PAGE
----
The cloud-enabled quantum computing platform, called IBM Quantum Experience, will allow users to run algorithms and experiments on IBM's quantum processor, work with the individual quantum bits (qubits), and explore tutorials and simulations around what might be possible with quantum computing.
The quantum processor is composed of five superconducting qubits and is housed at the IBM T.J. Watson Research Center in New York.
A universal quantum computer can be programmed to perform any computing task and will be exponentially faster than classical computers for a number of important applications for science and business.
A universal quantum computer does not exist today, but IBM envisions medium-sized quantum processors of 50-100 qubits to be possible in the next decade. With a quantum computer built of just 50 qubits, none of today's TOP500 supercomputers could successfully emulate it, reflecting the tremendous potential of this technology. The community of quantum computer scientists and theorists is working to harness this power, and applications in optimization and chemistry will likely be the first to demonstrate quantum speed-up.
With Moore's Law running out of steam, quantum computing will be among the technologies that could usher in a new era of innovation across industries.
Quantum information is very fragile and needs to be protected from any errors that can result from heat and electromagnetic radiation. Signals are sent in and out of a cryogenic dilution refrigerator to measure operations on the quantum processor.
The IBM team has made a number of engineering advances both at the device level and in the electronic controls to give IBM Quantum Experience users unprecedented and reliably high-quality performance in this five-qubit processor.
The team has built a dynamic user interface on the IBM Cloud platform that allows users to easily connect to the quantum hardware via the cloud. The team sees the introduction to the public of this complete quantum computing framework as just the start of a new user community, which embraces the quantum world and how it works.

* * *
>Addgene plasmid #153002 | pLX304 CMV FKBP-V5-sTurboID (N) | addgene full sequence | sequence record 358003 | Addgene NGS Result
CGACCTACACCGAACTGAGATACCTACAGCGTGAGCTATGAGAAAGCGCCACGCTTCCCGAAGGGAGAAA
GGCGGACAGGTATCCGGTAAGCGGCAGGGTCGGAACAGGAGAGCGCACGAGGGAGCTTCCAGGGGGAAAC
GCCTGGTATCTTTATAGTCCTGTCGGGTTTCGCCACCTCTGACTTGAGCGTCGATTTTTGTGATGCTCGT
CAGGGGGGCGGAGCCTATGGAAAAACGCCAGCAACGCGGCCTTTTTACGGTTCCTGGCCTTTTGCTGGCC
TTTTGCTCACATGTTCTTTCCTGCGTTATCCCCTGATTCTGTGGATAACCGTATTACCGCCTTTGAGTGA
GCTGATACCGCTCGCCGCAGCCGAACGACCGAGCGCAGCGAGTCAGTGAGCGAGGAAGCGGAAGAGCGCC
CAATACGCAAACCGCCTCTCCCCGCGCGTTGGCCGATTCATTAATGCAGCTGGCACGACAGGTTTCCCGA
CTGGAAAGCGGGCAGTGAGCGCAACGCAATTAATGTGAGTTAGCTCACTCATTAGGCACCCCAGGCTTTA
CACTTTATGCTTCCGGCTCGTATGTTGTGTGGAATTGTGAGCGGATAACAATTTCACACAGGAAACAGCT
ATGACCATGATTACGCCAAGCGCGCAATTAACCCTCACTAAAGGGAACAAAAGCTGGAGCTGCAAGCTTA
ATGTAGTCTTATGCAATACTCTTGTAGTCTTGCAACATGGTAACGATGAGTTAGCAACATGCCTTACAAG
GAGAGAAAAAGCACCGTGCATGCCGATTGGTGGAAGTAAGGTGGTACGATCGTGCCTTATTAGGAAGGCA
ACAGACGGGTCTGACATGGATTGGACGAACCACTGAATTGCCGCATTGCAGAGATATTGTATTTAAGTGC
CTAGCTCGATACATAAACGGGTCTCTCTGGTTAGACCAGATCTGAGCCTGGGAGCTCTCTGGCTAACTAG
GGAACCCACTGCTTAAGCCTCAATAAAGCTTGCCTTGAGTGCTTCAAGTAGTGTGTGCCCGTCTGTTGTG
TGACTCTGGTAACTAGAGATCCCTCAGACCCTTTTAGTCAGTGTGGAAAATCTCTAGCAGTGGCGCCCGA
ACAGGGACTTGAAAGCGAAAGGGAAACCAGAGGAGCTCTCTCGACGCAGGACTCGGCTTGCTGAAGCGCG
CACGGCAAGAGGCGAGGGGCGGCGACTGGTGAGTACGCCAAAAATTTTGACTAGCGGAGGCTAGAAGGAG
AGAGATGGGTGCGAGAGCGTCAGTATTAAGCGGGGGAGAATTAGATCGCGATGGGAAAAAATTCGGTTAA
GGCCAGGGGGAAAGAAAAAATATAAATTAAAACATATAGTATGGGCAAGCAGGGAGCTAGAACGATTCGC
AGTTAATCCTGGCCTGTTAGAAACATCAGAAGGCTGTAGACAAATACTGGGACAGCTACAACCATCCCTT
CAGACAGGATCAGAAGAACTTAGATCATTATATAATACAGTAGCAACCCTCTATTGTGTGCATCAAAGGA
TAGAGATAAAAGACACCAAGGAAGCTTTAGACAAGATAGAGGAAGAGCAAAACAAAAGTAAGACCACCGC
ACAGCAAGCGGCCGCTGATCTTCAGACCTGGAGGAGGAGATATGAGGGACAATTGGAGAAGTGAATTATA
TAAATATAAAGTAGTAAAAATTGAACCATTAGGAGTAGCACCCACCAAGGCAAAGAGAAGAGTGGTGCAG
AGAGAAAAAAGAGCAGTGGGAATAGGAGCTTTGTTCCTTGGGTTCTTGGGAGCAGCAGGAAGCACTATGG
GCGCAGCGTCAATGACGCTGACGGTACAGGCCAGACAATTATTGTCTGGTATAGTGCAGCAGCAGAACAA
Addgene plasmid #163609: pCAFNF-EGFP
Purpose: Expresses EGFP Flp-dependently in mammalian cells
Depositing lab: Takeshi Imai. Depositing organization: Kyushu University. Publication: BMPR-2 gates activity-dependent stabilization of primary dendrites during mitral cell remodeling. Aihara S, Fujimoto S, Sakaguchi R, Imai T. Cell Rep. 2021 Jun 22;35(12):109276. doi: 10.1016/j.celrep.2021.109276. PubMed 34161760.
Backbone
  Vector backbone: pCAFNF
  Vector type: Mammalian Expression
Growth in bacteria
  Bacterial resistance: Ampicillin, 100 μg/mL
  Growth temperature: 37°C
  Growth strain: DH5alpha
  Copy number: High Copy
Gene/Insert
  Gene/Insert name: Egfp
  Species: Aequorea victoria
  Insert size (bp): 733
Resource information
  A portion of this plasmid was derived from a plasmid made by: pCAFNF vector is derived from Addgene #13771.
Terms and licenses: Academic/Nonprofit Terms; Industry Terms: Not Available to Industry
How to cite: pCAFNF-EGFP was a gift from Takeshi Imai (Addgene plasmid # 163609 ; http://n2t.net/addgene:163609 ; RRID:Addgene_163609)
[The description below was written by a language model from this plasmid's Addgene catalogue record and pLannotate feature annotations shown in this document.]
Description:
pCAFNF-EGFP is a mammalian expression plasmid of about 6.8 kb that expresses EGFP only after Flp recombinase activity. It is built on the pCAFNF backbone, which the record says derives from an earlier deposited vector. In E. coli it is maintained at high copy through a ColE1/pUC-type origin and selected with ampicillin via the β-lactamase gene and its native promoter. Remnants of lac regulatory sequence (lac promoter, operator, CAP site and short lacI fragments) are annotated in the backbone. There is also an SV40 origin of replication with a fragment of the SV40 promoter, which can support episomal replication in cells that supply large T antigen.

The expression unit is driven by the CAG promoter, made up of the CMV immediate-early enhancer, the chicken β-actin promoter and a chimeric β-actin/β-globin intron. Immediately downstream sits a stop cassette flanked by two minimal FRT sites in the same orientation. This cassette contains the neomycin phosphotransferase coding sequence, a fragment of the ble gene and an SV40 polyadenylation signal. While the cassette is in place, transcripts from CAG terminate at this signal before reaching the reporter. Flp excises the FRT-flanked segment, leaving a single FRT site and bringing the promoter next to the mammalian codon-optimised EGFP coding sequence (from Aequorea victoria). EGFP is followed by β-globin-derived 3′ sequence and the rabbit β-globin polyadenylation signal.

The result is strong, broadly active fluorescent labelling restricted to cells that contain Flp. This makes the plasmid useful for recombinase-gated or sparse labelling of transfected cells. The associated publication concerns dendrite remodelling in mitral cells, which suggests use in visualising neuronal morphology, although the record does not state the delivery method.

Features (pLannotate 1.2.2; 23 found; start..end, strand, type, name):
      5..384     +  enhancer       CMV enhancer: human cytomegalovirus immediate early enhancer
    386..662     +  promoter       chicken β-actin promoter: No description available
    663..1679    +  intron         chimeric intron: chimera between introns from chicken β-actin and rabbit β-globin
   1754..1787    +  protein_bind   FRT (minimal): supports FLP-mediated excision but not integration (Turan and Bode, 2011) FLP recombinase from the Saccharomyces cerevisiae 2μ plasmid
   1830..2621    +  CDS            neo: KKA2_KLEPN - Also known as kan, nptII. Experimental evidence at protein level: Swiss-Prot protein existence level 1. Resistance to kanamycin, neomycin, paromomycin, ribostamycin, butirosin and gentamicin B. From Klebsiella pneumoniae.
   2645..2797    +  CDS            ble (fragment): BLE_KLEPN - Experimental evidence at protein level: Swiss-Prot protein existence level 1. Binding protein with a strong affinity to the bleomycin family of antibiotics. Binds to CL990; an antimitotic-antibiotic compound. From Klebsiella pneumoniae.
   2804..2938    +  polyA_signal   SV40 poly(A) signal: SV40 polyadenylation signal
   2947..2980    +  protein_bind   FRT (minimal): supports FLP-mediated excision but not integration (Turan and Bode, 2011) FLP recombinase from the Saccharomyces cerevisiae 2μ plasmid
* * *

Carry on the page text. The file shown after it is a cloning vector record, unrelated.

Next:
In the future, users will have the opportunity to contribute and review their results in the community hosted on the IBM Quantum Experience and IBM scientists will be directly engaged to offer more research and insights on new advances. IBM plans to add more qubits and different processor arrangements to the IBM Quantum Experience over time, so users can expand their experiments and help uncover new applications for the technology.
Quantum computing works fundamentally differently from today?s computers. A classical computer makes use of bits to process information, where each bit represents either a one or a zero. In contrast, a qubit can represent a one, a zero, or both at once, which is known as superposition. This property along with other quantum effects enable quantum computers to perform certain calculations vastly faster than is possible with classical computers.
Most of today?s quantum computing research in academia and industry is focused on building a universal quantum computer. The major challenges include creating qubits of high quality and packaging them together in a scalable way, so they can perform complex calculations in a controllable way.
IBM employs superconducting qubits that are made with superconducting metals on a silicon chip and can be designed and manufactured using standard silicon fabrication techniques.